Working Papers

Risk Revisited (SSRN)

with Yucheng Liang

This study explores how the historical price path of a stock shapes investors' perceptions of risk. In a series of experiments, we present participants with real and fabricated stock price charts and elicit both incentivized and unincentivized measures of their risk perceptions. We document that a parsimonious set of three conceptually independent features, i.e., recency, cluster, and sign, can explain large proportions of the variation in risk perceptions. We find that rational inferences about the return data-generating process cannot fully explain the effect and that perceptions both related and unrelated to subjective standard deviation of returns are affected in a consistent way. Using real stock market data in the U.S., we show that these three features help explain cross-sectional variations in returns, and predict trading volume and future volatility.

Non-fungible Cash in the Stock Market (SSRN)

with Ning Zhu

Investors perceive cash in their savings accounts differently from cash recycled in their stock brokerage accounts. We propose a novel “temperature” framework for financial resources, where the former is labeled “cold cash” and the latter “hot cash.” We find that individual investors buy stocks more cautiously with colder cash. Exploiting the quasi-natural experiment of the 2016 Chinese IPO lottery reform, we show that the effect of cash temperature on investors' cautiousness in stock selection is causal. An online experiment, where cash temperature is randomly assigned, indicates that the differential loss aversion is a potential channel for the cash-temperature effect. Building on the observational and experimental findings, we propose a portfolio choice model that features preferences with temperature-dependent sensitivity to future gains and losses. The model generates the empirical patterns documented in this paper and provides a cash-temperature perspective for other puzzles in the literature.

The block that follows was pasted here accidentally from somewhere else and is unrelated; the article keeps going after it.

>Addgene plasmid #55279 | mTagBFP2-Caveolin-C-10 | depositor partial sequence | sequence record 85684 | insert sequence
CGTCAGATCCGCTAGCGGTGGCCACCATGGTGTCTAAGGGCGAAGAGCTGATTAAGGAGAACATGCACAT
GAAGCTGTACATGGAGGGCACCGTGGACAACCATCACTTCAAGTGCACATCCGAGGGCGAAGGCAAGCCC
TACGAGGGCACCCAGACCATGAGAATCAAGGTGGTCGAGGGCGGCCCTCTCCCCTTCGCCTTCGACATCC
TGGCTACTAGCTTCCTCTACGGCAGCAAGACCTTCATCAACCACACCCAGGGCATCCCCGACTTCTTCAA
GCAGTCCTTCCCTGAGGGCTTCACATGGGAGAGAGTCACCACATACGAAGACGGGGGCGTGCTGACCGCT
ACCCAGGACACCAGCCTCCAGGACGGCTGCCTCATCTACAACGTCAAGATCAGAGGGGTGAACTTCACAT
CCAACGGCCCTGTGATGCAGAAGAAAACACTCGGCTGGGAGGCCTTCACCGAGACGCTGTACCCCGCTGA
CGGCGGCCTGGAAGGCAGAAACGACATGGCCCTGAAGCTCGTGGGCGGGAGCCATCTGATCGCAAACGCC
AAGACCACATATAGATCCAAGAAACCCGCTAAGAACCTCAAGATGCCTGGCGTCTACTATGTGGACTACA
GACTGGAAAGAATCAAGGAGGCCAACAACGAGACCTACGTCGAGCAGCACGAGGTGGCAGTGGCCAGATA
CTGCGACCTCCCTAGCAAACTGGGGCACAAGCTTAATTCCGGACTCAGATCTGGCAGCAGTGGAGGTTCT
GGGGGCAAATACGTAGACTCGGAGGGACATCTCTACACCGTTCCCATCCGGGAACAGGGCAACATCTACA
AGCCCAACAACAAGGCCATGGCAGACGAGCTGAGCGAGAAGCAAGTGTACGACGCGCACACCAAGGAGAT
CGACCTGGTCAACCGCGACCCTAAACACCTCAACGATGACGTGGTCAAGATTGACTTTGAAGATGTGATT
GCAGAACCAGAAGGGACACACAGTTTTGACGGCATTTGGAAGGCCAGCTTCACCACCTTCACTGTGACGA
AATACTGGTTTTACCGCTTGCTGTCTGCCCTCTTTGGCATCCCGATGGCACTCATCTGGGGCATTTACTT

Differential Origins and Impacts of Extensive and Intensive Flows: Theory and Evidence (SSRN)

with Allen Hu

We decompose the trading volume of individual stocks into extensive and intensive flows, where extensive flows are trading volumes of investor entry and exit while intensive flows are position adjustments by continuing holders. To distinguish their differential origins and impacts, we model extensive and intensive flows in a variant of Grossman-Stiglitz. The model features a group of constrained investors, who can hold only one of the two risky assets, and a group of unconstrained arbitrageurs, who can hold both assets. Constrained investors endogenously move between two assets, creating extensive flows in the market. After shocks to the payoffs of both assets, only continuing holders can observe the true signal, while others need to infer the signal from price changes. Since the extensive flows are unobservable, they are not accurately incorporated into signal inference, which leads to the Subjective Flows Equilibrium (SFE). Compared to the benchmark of Rational Expectation Equilibrium, SFE predicts differential effects of extensive and intensive flows on asset returns and volatility. We provide evidence to confirm these predictions using daily transaction records of a large group of individual investors.

Dual Beliefs: Subjective Learning of Trading Talent (SSRN)

This paper studies how investors evaluate themselves and its implications. In my model, investors form subjective beliefs about both the stock currently held in portfolio and their trading talent and update their beliefs through learning with fading memory. I calibrate the memory decay parameters to account-level trading records and show that beliefs updating for talent is about 7 times more sensitive to return signals than that for the stock in portfolio. Consequently, the model predicts that stock replacing typically happens after a good performance of the existing stock, providing a dual learning perspective on the disposition effect. This framework also accounts for the widely documented performance-contingent trading intensity and investor attrition, which cannot be reconciled with the decreasing-gain property of the standard Bayesian learning.